Monday, October 22, 2012

Christmas Trees (Dynamic Dioramas)

 Once the holidays are here--they're here! Time to think about Christmas too. My last post talked about Halloween trees from tomato stems. Why not consider a Christmas tree from grape stems! One of the fun things is you get to eat some yummy grapes before you do this craft. (In fact, the eating needs to be done a few days earlier.) This craft is a great way to show kids how things dehydrate. Enjoy some grapes with your kids, save the stems, and put them on the window sill to dry out. Let the kids check out the dehydration process each day to see how the moisture leaves the stem. When the stem is dry, take it outside and spray paint it white, silver, gold, etc. (Remember, the adult needs to do the spraying.) Once the paint is dry, cover your work area with newspaper. Hold the bottom of the stem and apply small amounts of non-toxic white glue with a paint brush to the areas you want sparkly. Before the glue dries, place the stem in a clear baggie, and shake glitter onto the stem. Or hold the stem, close the baggie with the stem in the "zipper" and softly shake the glitter onto the glued areas. Prepare a small white paper plate with a clump of pliable, inexpensive clay. (I like to also add a little spray painting to the plate ahead of time.) Push the bottom of the stem into the clay and tighten the clay around it. Hide the clay by applying pulled cotton balls to the base of the tree. (Sprinkle a little glitter on the cotton balls too, if desired.) Maybe you'd also like to add sticker stars or something to the tree. Make it fun! Make it your own.

Enjoy some grapes. Let the stems dry out.
This is how to hold the stem in the baggie.
This idea was in my book Little Hands-Create!

The finished product! 

Halloween Spooky Trees (Dynamic Dioramas)

Halloween is almost here. If, like me, you've been nibbling on the fine harvest of small, on-the-vine tomatoes available this time of year you also have been taking them off the vine and noticing what intricate stems they have. Not only are the tomatoes delicious, but the stems, when left to dry and get gnarly, make for great miniature diorama-type trees.

Simply allow the stem to dry on a window sill for a few days. Once it seems dry and looks kind of gnarled, paint the stem black (preferably outdoors) using your favorite brand of spray paint. (Note: Spray painting is an adult activity. Children should not use spray paint.) Hang a bat or sit a black cat or witch on a branch. (I used the bat from the Snipper Critters book I mentioned in my last post, but any free, hand-cut bat or animal cut from construction paper would do.) Push the stem bottom into a wad of clay that you've placed in the center of a small paper plate. Then, cut a black piece of construction paper to fit over the clay leaving a hole big enough to go around the stem piece. Decorate around it any way you choose.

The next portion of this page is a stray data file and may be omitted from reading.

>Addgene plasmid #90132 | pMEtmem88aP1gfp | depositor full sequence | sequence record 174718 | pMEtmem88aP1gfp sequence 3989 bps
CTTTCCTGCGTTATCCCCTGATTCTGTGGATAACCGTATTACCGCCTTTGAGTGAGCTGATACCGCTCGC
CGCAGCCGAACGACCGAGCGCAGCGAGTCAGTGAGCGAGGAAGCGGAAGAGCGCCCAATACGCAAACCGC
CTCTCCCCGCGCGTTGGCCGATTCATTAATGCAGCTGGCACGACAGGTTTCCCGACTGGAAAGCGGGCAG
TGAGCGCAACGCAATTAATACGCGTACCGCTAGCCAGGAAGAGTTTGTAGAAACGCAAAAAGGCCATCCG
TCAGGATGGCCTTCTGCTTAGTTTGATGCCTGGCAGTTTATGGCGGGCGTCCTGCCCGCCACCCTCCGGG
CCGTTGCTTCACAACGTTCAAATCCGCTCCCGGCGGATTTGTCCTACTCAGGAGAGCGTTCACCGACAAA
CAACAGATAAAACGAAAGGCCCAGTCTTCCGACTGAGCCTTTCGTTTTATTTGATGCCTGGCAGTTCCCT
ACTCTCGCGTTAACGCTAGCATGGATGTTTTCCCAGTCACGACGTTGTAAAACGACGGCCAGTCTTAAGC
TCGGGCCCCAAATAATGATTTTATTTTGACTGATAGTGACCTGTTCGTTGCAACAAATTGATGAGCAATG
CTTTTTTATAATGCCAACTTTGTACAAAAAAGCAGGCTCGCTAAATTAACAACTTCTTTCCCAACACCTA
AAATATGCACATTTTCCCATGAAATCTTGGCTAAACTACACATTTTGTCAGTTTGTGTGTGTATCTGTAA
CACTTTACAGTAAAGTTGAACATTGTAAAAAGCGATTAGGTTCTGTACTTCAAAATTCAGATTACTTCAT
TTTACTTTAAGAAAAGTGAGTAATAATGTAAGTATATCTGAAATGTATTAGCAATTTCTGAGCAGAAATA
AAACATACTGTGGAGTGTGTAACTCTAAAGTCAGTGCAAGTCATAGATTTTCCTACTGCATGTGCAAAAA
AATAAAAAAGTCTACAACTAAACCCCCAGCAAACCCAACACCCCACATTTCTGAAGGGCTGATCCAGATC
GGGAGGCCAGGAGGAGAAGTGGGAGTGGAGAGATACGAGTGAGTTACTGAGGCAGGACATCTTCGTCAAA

Use it in a Halloween centerpiece or diorama.

Sunday, October 21, 2012

Florida Reading Association News

I just returned from doing a workshop session at FRA. Yes, it went well and the attendees were great, but as always, I failed to get in everything I wanted to in the hour allotted. There are so many ideas to share! My worst "no-no" was failing to send around an 'email gathering list' so I could alert the attendees to when, Happy Birthday, Florida! Celebrating Poetry that Fits in Your Pocket, my new book of poetry, comes out next month. I had a list made up and attached the proposed cover, but somehow it stayed near my podium until someone-after the workshop-asked me to email her when the book came out. I think an hour workshop just doesn't work for me. I need more time to "get it all in."
Still, all in all, my session went well. Meeting the new young teachers and "soon-to-be" teachers is always one of the most rewarding experiences of these FRA events. Stephanie, Tara, Jessica, Jennifer, Hangie, and so many others made me smile and know that the education of the next generation is in good hands. Thank you teachers!

The general craft.
 I try to do "open-ended" crafts at the workshops. I present an idea and a craft adaptable to many uses. This way, no matter if a teacher has K, middle-school/HS or any grade in between, there will be a way to use the craft for their specific need. One craft we did represented a kind of "Webbing" where students
Book of 80+ animals, 40+ activities
and teacher "help section 
are able to visualize connections. This craft is accomplished by having one paper plate in the center and four (or more or less) connected to the center plate with yarn. The center plate becomes the "main idea" or the "topic" and the outer plates break the main idea or topic down into smaller pieces. In the example I give, I have the workshop participants cut out a critter from my Snipper Critters book (Maupin House Publishing). Then, we place the critter on the center plate. The outer plates hold the content the students discover about the critter. In this case, I chose kinds of, traits, habitat, and future, but a teacher might want to add more plates or connect even smaller plates to one, or more, of the secondary plates.

A teacher may wish to not use a critter and instead put, KINDS OF SENTENCES on the middle plate and then declarative, interrogative, imperative and exclamatory on the secondary plates. Or, ANGLES on the middle plate and examples of angles on the secondary plates. HS and middle-school students, just like younger students,  benefit from unusual visuals that stay up in a classroom and reinforce what is being taught.

Open-ended is just that. YOU use it how you want to use it.